In response to the recent series of mass shootings around the country, President Barack Obama outlined a set of executive actions to address the issue of gun violence in a speech given from the White House Jan. 5.

The president began his address by referencing recent shootings in San Bernardino, Calif., and Colorado Springs, Colo., repeatedly emphasizing the frequency and magnitude of gun violence in America.

“We are the only advanced country on Earth that sees this kind of mass violence erupt with this kind of frequency,” Obama said. “It doesn’t happen in other advanced countries. It’s not even close. And as I’ve said before, somehow we’ve become numb to it and we start thinking that this is normal.”

Acknowledging that gun control had turned into a fierce partisan debate, Obama noted that he recognized the validity of the Second Amendment but also said that it is possible to reduce gun violence within its bounds.

“We understand there are some constraints on our freedom in order to protect innocent people,” Obama said. “We cherish our right to privacy, but we accept that you have to go through metal detectors before being allowed to board a plane. It’s not because people like doing that, but we understand that that’s part of the price of living in a civilized society.”

The executive actions outlined by the president in the second half of his speech featured requirements imposed by the Bureau of Alcohol, Tobacco, Firearms and Explosives on licensing and background checks for firearm sellers. They also include the Federal Bureau of Investigation overhauling the background check system with over 230 additional staff and 200 new ATF agents to enforce gun laws as well as establishing an internet investigation center to track illegal online firearms trafficking.

With regard to mental health and gun control, the Obama Administration is also proposing a $500 million investment to increase access to health care and the Social Security Administration. The Department of Health and Human Services is also revamping legal barriers for people prohibited from owning guns for mental health reasons.

As he concluded, the president spoke of the challenges and realities of gun violence and the continued need for action.

“Yes, it will be hard, and it won’t happen overnight,” Obama said. “It won’t happen during this Congress. It won’t happen during my presidency. But a lot of things don’t happen overnight. A woman’s right to vote didn’t happen overnight. The liberation of African Americans didn’t happen overnight. LGBT rights — that was decades’ worth of work. So just because it’s hard, that’s no excuse not to try.”

Georgetown Against Gun Violence President Emma Iannini (SFS ’16) expressed optimism about Obama’s executive actions.

“It certainly will make a difference,” Iannini said. “The main constructs of the executive actions are going to make the system not only more efficient but also more comprehensive.”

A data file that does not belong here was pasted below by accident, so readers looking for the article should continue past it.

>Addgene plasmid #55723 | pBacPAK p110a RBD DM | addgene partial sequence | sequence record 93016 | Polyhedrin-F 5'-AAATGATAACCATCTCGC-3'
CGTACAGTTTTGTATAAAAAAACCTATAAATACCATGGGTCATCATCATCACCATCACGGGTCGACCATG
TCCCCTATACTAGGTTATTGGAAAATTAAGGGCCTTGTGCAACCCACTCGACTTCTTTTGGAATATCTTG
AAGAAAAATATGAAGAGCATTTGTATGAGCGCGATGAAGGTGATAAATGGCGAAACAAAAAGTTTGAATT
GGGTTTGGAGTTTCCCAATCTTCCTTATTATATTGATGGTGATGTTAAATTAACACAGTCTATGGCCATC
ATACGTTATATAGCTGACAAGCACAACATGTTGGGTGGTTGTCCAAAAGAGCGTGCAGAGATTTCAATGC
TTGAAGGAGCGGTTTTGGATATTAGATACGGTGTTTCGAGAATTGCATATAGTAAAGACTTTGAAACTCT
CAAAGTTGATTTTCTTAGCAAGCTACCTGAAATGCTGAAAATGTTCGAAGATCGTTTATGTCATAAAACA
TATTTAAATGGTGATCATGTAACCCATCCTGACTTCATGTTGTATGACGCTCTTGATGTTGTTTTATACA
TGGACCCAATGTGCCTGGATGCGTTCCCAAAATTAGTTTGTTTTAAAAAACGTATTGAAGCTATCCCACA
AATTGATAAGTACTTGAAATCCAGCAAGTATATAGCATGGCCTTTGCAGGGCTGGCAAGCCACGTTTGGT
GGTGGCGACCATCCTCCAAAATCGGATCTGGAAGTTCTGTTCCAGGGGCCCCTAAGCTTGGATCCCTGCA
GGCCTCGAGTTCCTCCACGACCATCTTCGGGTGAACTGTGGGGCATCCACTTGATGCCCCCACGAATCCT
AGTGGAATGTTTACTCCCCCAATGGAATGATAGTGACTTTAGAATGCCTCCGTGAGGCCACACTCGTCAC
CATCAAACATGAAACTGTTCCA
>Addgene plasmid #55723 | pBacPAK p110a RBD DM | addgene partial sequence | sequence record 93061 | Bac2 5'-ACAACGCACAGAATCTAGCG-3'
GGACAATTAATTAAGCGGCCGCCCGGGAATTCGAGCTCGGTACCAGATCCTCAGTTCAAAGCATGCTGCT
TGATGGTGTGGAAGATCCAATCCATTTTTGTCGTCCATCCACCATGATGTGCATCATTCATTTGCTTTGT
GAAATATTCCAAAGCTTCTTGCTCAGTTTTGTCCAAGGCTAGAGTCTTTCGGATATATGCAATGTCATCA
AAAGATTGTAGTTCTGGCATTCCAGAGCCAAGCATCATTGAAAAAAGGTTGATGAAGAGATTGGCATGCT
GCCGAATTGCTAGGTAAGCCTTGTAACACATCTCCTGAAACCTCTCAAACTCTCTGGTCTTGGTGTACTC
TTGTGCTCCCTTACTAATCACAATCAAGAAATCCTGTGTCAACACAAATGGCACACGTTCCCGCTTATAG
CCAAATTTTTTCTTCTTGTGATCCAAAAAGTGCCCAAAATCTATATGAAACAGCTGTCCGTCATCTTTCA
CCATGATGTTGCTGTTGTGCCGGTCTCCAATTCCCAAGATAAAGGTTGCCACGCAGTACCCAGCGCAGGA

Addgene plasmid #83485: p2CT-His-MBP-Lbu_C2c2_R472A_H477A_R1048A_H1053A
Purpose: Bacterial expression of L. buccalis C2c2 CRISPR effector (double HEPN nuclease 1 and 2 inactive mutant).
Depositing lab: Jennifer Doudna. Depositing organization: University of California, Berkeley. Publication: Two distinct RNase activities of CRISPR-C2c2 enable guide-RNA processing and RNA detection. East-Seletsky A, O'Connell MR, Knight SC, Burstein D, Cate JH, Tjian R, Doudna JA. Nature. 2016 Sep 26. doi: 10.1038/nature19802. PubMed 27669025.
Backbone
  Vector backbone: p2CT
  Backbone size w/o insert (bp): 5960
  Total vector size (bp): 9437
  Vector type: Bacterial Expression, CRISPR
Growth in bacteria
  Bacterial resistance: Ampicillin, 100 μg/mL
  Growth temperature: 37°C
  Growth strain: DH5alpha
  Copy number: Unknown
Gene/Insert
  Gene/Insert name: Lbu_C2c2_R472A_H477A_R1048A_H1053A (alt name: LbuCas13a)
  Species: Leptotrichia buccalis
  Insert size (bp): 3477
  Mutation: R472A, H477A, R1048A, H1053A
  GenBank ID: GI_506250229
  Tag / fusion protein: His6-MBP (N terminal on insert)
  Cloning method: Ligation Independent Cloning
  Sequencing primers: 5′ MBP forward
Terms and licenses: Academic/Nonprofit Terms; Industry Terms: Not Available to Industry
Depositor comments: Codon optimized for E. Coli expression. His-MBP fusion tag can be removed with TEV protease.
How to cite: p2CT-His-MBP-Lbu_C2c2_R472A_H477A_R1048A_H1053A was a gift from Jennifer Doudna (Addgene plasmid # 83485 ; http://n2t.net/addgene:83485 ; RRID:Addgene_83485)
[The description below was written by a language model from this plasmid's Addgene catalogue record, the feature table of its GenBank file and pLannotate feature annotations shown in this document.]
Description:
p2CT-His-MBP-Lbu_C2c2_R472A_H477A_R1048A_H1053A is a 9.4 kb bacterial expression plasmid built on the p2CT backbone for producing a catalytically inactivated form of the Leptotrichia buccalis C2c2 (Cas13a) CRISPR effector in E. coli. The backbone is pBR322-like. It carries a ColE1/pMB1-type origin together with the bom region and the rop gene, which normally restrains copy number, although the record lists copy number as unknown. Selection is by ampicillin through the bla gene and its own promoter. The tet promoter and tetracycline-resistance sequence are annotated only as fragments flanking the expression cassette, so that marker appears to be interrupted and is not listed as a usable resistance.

However, she said that these actions do not address several major loopholes in gun purchase legislation.

“This isn’t going to completely erase the problem that is caused by the gun show sale loophole and the internet loophole — we need Congress to ultimately fix those problems once and for all — but it will make sure that fewer individuals who should not be allowed to have dangerous firearms don’t fall through the cracks,” Iannini said.

GAGV Vice President Sarah Clements (COL ’18) echoed Iannini’s sentiments on Obama’s recent actions.

“As an advocate working on this issue I always want to be celebratory of any steps that we take to move forward,” Clements said. “It was a big win — there is more that our movement wants to get accomplished in the near future, but at the same time, it’s really nice to have something we can grasp on for now.”

Clements said that the executive actions are important in enforcing laws already on the books.

“Knowing that so many incidents of gun violence are preventable just adds to the grief but is also the motivating factor,” Clements said. “It’s all about gun safety, safe storage, and making sure we have the legislation in place that protects our families.”

McCourt School of Public Policy Associate Dean for Academic Affairs Mark Rom expressed a more skeptical outlook on the recent policy action.

“We are a country just awash in guns,” Rom said. “So any actions that we take are unlikely to have a major impact on gun violence both because of the extent of guns out there and also because of the difficulty of actually enforcing things that would make gun safety higher.”

Rom emphasized that any executive action requires federal funding and that Congress is likely to try and block this funding. He attributed this to America’s unique stance on guns.

“It is important to note how unusual the United States is in how polarized we are on this issue,” Rom said. “There is more consensus on background checks and that is important, but it is also striking that, given this consensus of the public on background checks, Congress has been completely unwilling to take any actions to make those background checks more thorough and more uniform.”